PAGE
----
FDA approves expanded indication for Medtronic transcatheter pulmonary valve

March 16, 2017 – 8:25 AM | By Andrea Gonzalez | No comments yet

By Stacy Lawrence, Staff Writer

Medtronic plc has received the first FDA approval for a transcatheter pulmonary valve to treat patients whose bioprosthetic pulmonary heart valves have failed. For these congenital heart disease patients, many of whom undergo repeat open heart surgeries as children and into adulthood, this validates the use of the Melody Transcatheter Pulmonary Valve (TPV) to avoid additional surgical procedures.


The Melody TPV has long been used off-label in this indication, but a retrospective study underlying the approval found that it’s effective even in pediatric and adult patients with a smaller valve. It is an artificial heart valve made from the jugular vein valve of a cow that is sewn into a small metal frame. It’s inserted via a catheter threaded through a small incision typically in the groin and placed while the heart is beating.

It was FDA approved in 2015 for congenital heart disease patients with a dysfunctional right ventricular outflow tract conduit, which is an animal- or cadaver-based graft with a valve inside that connects the heart to the lungs. Prior to that it was available under a Humanitarian Device Exemption from the FDA that dates back to 2010. The Melody TPV won a CE mark in 2006 to treat patients with failing pulmonary valve conduits.

“All bioprosthetic valves, catheter-placed or surgically placed, will likely undergo some deterioration, although they do provide a fairly long-term solution,” Mayo Clinic pediatric cardiologist Allison Cabalka, who was the principal investigator on a retrospective study of bioprosthetic valve replacement, told Medical Device Daily.

“The patient would have had a surgically placed tissue valve and when that valve undergoes deterioration, which can be in a few years to 10 years after the valve is placed, they have the option of transcatheter placement,” she said.


During a bioprosthetic valve replacement procedure, the Melody TPV is placed within the existing, older bioprosthetic valve, pushing it to the side rather than attempting to retrieve it. The nonfunctioning bioprosthetic valve is left in place and provides a “fairly nice framework to support the Melody valve,” said Cabalka.

The Melody TPV has been used in more than 10,500 patients worldwide. Patients in the original IDE study for Melody TPV are being followed for 10 years, ending in January 2020. The initial results at five years showed that 91.7 percent of patients were free from conduit reoperation.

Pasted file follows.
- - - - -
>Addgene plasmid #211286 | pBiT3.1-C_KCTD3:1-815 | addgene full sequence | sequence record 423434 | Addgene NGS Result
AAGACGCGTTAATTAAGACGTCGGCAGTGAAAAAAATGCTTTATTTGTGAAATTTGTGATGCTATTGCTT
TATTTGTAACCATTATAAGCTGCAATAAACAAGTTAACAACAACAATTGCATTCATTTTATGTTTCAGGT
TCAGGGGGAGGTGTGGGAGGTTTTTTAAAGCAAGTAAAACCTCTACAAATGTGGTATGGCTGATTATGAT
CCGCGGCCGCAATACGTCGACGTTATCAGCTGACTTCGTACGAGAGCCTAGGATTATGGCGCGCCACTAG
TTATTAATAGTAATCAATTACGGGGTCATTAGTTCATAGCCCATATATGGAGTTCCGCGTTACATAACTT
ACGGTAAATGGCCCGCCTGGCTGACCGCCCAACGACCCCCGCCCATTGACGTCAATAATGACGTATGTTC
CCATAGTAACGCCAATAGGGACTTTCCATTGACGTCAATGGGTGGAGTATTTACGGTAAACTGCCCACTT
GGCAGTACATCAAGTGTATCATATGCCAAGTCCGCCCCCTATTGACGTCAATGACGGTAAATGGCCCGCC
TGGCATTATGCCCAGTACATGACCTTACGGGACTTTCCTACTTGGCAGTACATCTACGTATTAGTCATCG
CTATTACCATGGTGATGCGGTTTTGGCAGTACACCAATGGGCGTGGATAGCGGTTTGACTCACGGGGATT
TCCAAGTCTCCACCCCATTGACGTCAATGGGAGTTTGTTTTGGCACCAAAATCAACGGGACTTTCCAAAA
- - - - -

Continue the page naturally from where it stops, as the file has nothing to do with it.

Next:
In the new indication, an estimated 5 percent of congenital heart disease patients – whose bioprosthetic pulmonary heart valves have failed – are eligible for the Melody TPV or other transcatheter options.

Cabalka headed a 10-center retrospective study of Melody TPV use in bioprosthetic valves, which she said found that it “works very well in both pediatric and adult valves.” She noted that the procedure requires only a one-night hospital stay with the obviation of open heart surgery.

“The idea of catheter-based surgery is to extend the life of the valve; it is very important to avoid complications from repeated open heart surgery,” she said. “If we didn’t have a catheter-based option to treat bioprosthetic valve failure, then they would have to undergo surgery. They will typically suffer ventricular dysfunction in the right ventricle, the tricuspid valve may also fail.”

Continued Cabalka, “Waiting, in terms of preserving overall heart function for years, is not a good option. Functionally speaking, the only other option is open heart surgery.”


Even though off-label use was common, she expects that the FDA approval could help bolster use in smaller patients that were previously a particular concern. “I suspect that there may be more use of the Melody valve or other transcatheter solutions, especially in younger patients with a smaller valve or adult patients with a smaller valve,” she said.

“We have seen in our analysis that valve function is very good. Before, there may have been concerns that it would be limiting in terms of hemodynamics,” concluded Cabalka.

She added that the use of Melody TPV could also prove useful as a repeat procedure, depending on the nature of the valve the system is implanted into. That could provide these patients more options to avoid open heart surgery and associated complications.

For small children who see more stenosis, or narrowing, as they become adults, Cabalka envisions that they could undergo open heart surgery – thereby laying the foundation for transcatheter procedures for the rest of their lives.

Beyond the Melody TPV in congenital heart valve development, Dublin-based Medtronic is also in the midst of a pivotal trial for the Harmony TPV. It is an investigational transcatheter pulmonary valve designed for the roughly 80 percent of patients whose initial procedure is insufficient to open up their right ventricular outflow tract (RVOT). The expectation is that the Harmony TPV will be an alternative to open heart surgery for these pediatric and adult patients.